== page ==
Pity the long-suffering Canadian who, having made it through the long, cold winter and only starting to enjoy the warmer weather, has just received a grim reminder about the fast-approaching bug season. The Canadian government’s health department has just issued a reminder about the safe use of personal insect repellents.
Peskiness varies across the country
It’s not everywhere or all the time, but in some parts of Canada, mosquitoes and blackflies can make the month of June a misery. If you are not protected, they may bite you and leave an itch that can last for days. The mosquitoes may also be troublesome at dawn and dusk as early as April and throughout the summer, depending on the location.
In July and August, you may be plagued by horse flies or deer flies which can do the same but can actually take a chunk of skin out of you. The only advantage is that they are slower and, if you are attentive, you can sometimes slap and kill them before they bite.
West Nile virus, Lyme disease of concern
For the most part mosquitoes and blackflies do not cause disease, although there were 104 cases of West Nile virus transmitted by mosquitoes in Canada in 2015. But as the climate changes, ticks which can transmit Lyme disease are moving northward and now, Canadians have to worry about those too. Lyme disease causes flu-like symptoms which can progress to neurological illnesses, including paralysis. It is difficult to detect and difficult to treat.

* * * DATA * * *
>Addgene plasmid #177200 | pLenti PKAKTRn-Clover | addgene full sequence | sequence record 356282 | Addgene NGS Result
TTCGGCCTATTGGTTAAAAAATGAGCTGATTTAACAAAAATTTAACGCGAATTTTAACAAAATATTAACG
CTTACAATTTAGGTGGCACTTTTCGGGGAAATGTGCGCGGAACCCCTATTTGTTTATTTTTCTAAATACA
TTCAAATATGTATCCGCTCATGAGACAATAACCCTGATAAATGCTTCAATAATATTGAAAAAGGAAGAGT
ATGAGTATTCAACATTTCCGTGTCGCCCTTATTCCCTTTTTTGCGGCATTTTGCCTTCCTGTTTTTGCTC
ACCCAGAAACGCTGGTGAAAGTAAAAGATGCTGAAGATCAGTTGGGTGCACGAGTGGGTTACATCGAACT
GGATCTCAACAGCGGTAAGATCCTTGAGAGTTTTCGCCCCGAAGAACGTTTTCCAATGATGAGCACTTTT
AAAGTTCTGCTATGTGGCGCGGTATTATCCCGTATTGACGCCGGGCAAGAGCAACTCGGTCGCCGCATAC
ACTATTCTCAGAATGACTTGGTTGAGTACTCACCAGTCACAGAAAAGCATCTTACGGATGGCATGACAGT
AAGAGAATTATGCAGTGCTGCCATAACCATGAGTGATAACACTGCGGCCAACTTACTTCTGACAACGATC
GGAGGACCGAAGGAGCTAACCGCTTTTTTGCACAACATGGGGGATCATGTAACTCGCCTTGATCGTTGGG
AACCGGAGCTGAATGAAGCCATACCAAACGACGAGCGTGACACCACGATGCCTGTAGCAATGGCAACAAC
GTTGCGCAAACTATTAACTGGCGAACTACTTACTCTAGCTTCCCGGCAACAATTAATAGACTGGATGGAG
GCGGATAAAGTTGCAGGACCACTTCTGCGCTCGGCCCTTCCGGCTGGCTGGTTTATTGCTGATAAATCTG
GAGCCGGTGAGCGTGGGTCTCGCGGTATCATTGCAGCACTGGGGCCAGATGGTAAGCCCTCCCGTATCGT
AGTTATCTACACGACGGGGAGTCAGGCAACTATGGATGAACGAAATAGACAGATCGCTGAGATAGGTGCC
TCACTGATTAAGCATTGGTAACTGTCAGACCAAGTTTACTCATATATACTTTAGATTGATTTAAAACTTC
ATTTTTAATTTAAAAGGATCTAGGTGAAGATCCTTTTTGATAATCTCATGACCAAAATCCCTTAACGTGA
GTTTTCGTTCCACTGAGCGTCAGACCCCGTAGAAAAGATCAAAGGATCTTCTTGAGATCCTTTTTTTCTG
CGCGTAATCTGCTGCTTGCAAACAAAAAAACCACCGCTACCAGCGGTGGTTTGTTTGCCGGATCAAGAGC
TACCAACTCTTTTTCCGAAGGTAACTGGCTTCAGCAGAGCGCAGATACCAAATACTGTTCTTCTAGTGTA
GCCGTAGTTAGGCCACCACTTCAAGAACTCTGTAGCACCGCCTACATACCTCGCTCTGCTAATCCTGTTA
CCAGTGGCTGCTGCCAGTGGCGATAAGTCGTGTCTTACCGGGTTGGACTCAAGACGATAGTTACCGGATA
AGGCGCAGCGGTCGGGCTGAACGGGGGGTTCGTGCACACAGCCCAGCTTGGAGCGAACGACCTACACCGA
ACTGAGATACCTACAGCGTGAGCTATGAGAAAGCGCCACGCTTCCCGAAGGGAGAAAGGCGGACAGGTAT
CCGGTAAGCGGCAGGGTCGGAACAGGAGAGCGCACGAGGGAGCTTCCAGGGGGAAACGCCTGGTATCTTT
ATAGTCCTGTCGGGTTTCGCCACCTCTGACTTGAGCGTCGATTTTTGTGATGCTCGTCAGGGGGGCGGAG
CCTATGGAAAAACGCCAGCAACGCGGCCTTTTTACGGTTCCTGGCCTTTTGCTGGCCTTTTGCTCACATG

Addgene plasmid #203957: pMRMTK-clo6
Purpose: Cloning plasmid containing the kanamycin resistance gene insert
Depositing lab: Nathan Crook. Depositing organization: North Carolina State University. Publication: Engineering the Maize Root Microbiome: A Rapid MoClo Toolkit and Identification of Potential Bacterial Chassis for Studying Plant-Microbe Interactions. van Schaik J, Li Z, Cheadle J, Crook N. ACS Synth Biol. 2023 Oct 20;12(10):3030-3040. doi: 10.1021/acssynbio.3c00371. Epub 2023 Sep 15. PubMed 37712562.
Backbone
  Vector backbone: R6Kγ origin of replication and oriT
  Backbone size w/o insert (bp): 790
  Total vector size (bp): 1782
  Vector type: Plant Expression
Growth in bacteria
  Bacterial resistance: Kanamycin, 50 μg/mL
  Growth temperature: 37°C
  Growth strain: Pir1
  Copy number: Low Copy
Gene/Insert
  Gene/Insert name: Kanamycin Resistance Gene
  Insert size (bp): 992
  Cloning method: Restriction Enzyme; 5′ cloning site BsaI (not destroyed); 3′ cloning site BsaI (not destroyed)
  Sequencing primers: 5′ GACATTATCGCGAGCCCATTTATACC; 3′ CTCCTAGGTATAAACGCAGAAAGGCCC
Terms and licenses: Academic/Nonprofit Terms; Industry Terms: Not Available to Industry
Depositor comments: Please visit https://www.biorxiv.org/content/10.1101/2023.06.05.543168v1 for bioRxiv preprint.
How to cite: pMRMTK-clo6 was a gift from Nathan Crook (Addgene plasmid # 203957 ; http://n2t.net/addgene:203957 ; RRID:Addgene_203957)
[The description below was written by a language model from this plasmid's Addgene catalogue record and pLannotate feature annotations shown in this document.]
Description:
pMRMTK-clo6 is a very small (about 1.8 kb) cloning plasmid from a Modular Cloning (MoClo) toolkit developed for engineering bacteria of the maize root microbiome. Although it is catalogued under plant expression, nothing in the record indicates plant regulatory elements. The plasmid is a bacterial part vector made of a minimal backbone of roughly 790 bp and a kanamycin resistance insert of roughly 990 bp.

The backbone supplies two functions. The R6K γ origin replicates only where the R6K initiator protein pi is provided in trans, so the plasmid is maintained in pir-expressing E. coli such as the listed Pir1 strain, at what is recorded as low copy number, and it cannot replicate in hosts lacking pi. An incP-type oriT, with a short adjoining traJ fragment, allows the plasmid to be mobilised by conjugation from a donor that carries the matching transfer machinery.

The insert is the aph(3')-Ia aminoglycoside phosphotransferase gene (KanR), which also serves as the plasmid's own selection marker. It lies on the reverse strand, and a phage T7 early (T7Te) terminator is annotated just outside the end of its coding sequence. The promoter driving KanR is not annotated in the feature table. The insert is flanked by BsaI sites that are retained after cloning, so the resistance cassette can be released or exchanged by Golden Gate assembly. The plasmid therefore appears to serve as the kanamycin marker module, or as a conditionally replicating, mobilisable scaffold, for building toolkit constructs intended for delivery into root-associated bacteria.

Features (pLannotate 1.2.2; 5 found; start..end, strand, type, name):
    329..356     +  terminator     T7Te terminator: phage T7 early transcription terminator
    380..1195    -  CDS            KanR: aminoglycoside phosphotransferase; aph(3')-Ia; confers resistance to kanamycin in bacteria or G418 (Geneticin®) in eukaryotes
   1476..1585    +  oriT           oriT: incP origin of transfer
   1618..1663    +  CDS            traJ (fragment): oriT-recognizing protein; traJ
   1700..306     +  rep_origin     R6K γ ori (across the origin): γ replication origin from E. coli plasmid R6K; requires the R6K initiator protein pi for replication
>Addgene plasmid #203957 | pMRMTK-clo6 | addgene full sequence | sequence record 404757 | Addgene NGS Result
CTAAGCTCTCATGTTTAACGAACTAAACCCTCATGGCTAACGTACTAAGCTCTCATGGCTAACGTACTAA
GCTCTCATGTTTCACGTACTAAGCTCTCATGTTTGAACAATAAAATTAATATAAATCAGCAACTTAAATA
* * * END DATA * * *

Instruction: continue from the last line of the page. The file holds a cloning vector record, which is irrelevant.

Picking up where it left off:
So, Health Canada is reminding people to try to prevent all bug bites buy covering exposed skin as much as possible and by using insect repellents that have been approved by it. These would have a Pest Control Product (PCP) registration number on the product label.
In addition, it advises:
- Always read the entire label carefully before using, and follow all directions. This includes restrictions for use on children and the maximum number of applications allowed per day.
- Keep in mind that insect repellents are proven to work against only the insects listed on the label.
- Apply only a small amount of repellent on exposed skin or on top of clothing. (You don’t need a lot for it to be effective.)
- Never spray insect repellents directly into your face. Spray on your hands first and then apply to your face.
- Try not to get repellent in your eyes. If you do, rinse them immediately with water.
- Keep all insect repellent containers out of reach and sight of children and pets and supervise the application of insect repellents on children. Avoid applying repellent to children’s hands to reduce the chance of their getting repellent in their eyes and mouths if they touch their hands to their eyes or mouth.
- If you are concerned that you might be sensitive to a product, apply the product to a small area of skin on your arm and wait 24 hours to see if you have a reaction.
- If you suspect that you or your child is reacting to an insect repellent, stop using the product immediately, wash treated skin, and get medical help. When you go to your health care provider, take the product container with you.